Feral Chess is a way of playing a two-player abstract boardgame on any patterned surface with whatever pieces you happen to have to hand. A game for cafe tables and paving stones.
Look around for some kind of grid pattern on a flat surface, where it's clear which spaces are adjacent to which others, and whether any "lines" of movement exist.
If your board has ambiguous boundaries (such as incomplete half-tiles around the edges) or immovable obstacles, agree between you on what does and doesn't count as a space. If your board is very large, decide whether to mark off a smaller section of it as the playing area, or to allow extremely distant moves.
Gather (or construct) a couple of handfuls of objects which can be roughly divided into two colours, and grouped into different classes of shape - such that for any given object, its shape and colour is clear to both players. For a decent chesslike game you'll want several different shapes.
For each different shape of piece in the game, give it a name and define how it moves, and whether it has any other special rules or abilities. Collaborate on ideas or make up separate ones.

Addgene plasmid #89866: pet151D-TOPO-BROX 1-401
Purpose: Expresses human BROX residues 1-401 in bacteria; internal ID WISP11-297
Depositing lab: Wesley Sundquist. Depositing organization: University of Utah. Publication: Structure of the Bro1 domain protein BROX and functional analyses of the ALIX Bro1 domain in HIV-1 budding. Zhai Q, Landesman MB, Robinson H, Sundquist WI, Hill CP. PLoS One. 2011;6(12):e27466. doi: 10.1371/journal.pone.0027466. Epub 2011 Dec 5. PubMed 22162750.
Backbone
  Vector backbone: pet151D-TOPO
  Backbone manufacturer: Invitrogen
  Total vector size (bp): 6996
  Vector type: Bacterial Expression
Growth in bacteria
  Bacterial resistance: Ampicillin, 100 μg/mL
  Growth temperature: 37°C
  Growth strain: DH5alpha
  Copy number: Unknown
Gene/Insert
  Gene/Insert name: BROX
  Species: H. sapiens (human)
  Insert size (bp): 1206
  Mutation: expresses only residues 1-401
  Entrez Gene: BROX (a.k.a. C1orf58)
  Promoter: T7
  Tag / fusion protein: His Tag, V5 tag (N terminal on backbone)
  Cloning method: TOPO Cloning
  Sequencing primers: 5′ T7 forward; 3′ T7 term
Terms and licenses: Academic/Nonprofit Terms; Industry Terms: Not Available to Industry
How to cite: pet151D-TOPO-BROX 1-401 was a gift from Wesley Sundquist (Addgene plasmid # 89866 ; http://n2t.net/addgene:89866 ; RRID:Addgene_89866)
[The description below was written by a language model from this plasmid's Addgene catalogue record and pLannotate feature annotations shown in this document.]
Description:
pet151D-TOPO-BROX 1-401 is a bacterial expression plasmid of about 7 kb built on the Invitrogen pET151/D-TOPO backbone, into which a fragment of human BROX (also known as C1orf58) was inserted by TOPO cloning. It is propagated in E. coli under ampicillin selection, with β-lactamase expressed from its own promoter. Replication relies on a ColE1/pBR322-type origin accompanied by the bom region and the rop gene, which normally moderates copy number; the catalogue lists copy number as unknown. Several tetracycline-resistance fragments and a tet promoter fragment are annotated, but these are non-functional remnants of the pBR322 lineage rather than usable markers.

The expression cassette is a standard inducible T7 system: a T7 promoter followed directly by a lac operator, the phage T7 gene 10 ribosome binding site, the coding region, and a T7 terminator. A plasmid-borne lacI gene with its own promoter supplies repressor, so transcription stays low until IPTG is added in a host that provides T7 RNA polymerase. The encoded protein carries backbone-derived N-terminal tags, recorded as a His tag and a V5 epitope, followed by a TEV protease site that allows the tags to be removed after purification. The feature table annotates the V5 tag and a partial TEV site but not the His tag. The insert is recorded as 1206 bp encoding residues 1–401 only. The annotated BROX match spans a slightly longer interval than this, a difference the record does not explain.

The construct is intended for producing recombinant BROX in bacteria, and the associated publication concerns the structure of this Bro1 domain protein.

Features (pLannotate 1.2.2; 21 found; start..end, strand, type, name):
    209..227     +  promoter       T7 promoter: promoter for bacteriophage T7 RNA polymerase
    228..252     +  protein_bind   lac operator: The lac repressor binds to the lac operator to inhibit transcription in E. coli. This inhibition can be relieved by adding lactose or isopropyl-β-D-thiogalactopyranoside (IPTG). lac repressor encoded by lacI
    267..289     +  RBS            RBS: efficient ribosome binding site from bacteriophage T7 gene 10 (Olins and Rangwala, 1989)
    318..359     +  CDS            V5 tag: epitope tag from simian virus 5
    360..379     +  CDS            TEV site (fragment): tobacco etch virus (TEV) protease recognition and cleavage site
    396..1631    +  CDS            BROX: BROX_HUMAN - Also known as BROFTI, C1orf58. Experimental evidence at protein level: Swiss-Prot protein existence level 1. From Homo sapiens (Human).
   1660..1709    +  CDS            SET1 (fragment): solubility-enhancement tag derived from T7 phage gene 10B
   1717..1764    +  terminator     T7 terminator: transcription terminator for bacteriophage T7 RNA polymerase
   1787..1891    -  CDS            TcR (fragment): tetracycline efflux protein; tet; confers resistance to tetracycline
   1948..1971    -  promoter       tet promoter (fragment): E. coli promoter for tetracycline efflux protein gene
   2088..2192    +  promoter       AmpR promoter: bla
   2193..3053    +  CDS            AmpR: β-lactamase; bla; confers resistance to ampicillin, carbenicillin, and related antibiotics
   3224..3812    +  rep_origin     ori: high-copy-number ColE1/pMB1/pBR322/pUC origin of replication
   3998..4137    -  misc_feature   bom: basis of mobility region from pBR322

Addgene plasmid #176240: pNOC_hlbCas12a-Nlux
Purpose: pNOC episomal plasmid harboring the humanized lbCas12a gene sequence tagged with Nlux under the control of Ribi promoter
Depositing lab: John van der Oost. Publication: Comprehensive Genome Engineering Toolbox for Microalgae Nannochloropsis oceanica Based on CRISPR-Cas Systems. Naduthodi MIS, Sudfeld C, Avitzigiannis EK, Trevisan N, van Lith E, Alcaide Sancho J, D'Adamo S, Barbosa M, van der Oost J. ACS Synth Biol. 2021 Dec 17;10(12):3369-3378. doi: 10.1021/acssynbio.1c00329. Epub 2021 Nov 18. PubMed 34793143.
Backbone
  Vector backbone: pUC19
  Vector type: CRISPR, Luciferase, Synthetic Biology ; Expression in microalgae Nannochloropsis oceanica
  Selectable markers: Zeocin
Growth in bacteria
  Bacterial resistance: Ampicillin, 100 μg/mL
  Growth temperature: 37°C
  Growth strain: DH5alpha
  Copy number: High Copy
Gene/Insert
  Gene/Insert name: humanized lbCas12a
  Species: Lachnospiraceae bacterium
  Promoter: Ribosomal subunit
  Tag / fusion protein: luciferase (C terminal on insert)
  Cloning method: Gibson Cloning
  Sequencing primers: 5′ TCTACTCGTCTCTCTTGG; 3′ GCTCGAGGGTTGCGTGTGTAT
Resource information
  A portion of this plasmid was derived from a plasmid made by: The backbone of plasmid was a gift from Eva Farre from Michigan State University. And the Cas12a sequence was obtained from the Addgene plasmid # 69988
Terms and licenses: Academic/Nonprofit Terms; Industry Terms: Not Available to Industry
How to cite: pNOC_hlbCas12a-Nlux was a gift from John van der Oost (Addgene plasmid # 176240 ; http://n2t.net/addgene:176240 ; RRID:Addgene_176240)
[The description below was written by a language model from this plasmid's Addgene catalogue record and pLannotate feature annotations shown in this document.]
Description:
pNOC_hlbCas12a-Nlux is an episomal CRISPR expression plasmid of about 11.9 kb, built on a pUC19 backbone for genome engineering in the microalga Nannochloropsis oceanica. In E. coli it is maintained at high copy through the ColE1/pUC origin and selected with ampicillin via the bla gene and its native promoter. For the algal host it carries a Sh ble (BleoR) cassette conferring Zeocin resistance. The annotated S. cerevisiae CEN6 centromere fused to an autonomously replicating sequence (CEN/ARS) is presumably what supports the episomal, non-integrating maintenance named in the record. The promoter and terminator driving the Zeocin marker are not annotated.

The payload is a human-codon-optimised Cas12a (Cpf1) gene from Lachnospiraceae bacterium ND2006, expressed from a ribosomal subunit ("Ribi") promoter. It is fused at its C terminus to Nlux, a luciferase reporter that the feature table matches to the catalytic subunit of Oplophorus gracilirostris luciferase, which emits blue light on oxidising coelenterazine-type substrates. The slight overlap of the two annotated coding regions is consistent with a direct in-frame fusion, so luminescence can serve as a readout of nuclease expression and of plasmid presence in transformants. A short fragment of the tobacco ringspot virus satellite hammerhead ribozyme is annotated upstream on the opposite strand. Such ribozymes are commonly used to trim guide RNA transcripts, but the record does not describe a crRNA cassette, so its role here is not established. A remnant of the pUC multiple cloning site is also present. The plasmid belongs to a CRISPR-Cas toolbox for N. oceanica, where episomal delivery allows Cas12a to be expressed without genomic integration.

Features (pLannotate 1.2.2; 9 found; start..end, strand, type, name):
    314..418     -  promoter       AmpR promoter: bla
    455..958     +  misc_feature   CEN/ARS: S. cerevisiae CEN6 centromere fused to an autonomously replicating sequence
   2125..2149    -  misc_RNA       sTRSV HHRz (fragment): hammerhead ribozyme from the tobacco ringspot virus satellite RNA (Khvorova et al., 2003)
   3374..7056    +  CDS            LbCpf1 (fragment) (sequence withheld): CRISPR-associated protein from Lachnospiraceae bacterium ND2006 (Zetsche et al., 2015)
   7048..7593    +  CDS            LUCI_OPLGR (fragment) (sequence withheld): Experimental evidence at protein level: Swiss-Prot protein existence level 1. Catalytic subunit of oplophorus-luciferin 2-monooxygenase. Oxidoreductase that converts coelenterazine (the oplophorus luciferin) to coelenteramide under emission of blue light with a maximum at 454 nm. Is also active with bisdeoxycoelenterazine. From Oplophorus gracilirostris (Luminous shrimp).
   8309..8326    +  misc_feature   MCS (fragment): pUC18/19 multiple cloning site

Each player should also have a unique piece designated as their "king". This is usually best kept as a regular "move one space in any direction" chess king so that it can't easily escape from check, but it's up to you.
One player takes all of the pieces and sets the board up however they like. It can be a symmetrical chess-looking lineup of rival ranks across an empty space, or whatever they want. The player can discard some pieces or seek out additional duplicates as they see fit.
When the board is set up, the other player chooses which of the two sides they want to play as, and who will move first. (This is so that the player setting up is incentivised to place the pieces as fairly as possible.)
The game then plays out as chess; players take turns to move one of their own pieces to an empty or enemy-occupied square, capturing in the latter case. If a king could be captured on the next turn then it's in check, and its owner loses to a checkmate if they can't extricate it from check on their next turn. The king also can't move into check.
If an unanticipated ambiguity emerges during the game (eg. two "when capturing" and "when captured" abilities being unclear on which happens first when they interact, in a situation where it would make a difference), agree on a solution and play on under that rule. If you can't agree, end the game in a stalemate.